I have started to use AI art generators for characters and covers. I’m going to talk about my take on the legal, ethical, and use of the generators.
First, the legal issues. There aren’t any. Remixes of various kinds – collage artists and hip hop musicians leap to mind – are allowed to use other work without pay or even recognition of use so long as the work produced does not infringe on a copyright. It has been elaborately legally tested that an artist does not hold an IP on “style,” either. It has to infringe on a specific intellectual property. If I write something that could be confused stylistically as belonging to, say, Stephen King but does not draw on any characters, situations, plots, dialog, etc., from any of his works, I’m good. It is not enough to say “Stephen King could have written this.” It must have actually been written by him.
Secondly, the moral issues. Again, I find none. Every artist, except for a few first artists lost in the dim recesses of pre-history, has found inspiration in other artists. If you’re complaining that your art was “used” to generate other people’s art… take a good look at your stuff, buddy. I’m willing to bet that others have inspired you, and traces of that inspiration can be readily found in YOUR work.
Also, this technology is coming for me, too. For thirty bucks a month, I can join an AI server that will dish me out AI-generated stories. Oddly – and this does surprise me – AI-generated writing is not as good as AI-generated visual arts. Particularly in longer works, the AI stuff gets WEIRD. The technical term for the strange tangents AIs take in writing are called “hallucinations.” I suspect that in any sufficiently long text work, the odds of a statistical outlier coming to dominate a section of the narrative – and thus determining the rest of the narrative – approaches one-hundred percent. Apparently, stories are hard.
(And on a personal level, I have resisted using those tools, which I now realize is absurd. Technology DOES march on, and I shall march with it. Jasper, here I come.)
Additionally, I’m sorry visual artists, but the world changes. Technology marches. A fair bit, if not most of the visual artists complaining about AI-generated art come from the digital end. How quickly we forget the cries of artists who had to draw and paint with pens, pencils, and brushes when art creation became more about skill with computer peripherals and programs than with physical objects!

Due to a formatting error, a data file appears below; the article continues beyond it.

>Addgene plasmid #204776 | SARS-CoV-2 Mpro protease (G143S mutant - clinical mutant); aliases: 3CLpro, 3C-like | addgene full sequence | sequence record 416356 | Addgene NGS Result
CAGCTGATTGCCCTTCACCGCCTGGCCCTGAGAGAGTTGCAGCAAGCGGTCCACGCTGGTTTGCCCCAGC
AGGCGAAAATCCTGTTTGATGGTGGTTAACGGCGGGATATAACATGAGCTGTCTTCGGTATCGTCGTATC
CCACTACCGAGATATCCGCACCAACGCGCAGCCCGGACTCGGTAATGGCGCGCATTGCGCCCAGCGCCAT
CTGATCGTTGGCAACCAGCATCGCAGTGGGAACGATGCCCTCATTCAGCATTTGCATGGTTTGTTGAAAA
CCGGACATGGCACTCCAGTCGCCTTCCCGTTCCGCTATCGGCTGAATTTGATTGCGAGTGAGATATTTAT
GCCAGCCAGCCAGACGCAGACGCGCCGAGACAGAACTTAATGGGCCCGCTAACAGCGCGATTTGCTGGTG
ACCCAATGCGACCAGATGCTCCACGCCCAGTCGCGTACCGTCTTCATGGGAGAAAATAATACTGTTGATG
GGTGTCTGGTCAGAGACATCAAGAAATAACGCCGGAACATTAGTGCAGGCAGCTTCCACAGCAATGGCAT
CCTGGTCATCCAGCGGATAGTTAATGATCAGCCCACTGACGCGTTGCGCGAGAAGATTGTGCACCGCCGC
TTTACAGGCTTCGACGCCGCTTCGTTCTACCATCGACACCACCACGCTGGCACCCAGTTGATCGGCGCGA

I have sympathy for their position. The AI-generated art is already so good that it is clear that their professional days are numbered. In another decade, we might be at the point where no one can compete with computers for art in the visual, musical, or writing spheres. And I include cinema in this analysis. You better believe someone in the big production studios is paying attention to this AI stuff.
Lastly, for the moment, at least, to get the best results still requires effort. Creating AI-generated images, right now at least, is like having a conversation with a very skilled artist who doesn’t know how to obey instructions. So, you have to try to find the exact right words, in the right phrases, in the right order, with the right emphasis – sometimes including examples from other places – to get specific, consistent results.
And I will say this next part with tremendous respect for visual artists, but the AI isn’t harder to talk to than a human artist. Getting beautiful, consistent, true-to-your-vision results are next to impossible with human artists. This might be a fault with me, but I feel I’m pretty good at describing what I want, and the energy expended talking to human artists to corral their creativity to align with my vision is at least as hard – if not harder – than with AI-generated art.
However, it is also very limited. It is great at stuff like landscapes, cityscapes, anything static. It is good at human portraits… so long as they don’t show hands, anyway. Anything with action, especially involving more than one person, will be a mess. Trying to get it to generate, say, two people wrestling will result in surreal results, if not body horror. I’ll make an imagine right now with the prompt “two people wrestling.”
See? And when you try to make it better, you get this…
As you might notice, that is not an improvement. It’s borderline body horror nightmare fuel, really.
On the other hand, as a game master for tabletop RPGs, this is pretty amazing, because the randomness of the images generated can be used as immediate inspiration for the more loose flowing narrative style of RPGs. It is also easy to present players with striking images to further the feel of the game. So, that’s pretty cool.
I suspect ere long I will have a lot of new art for this site, too.
Those are my thoughts about using AI generated art for the moment!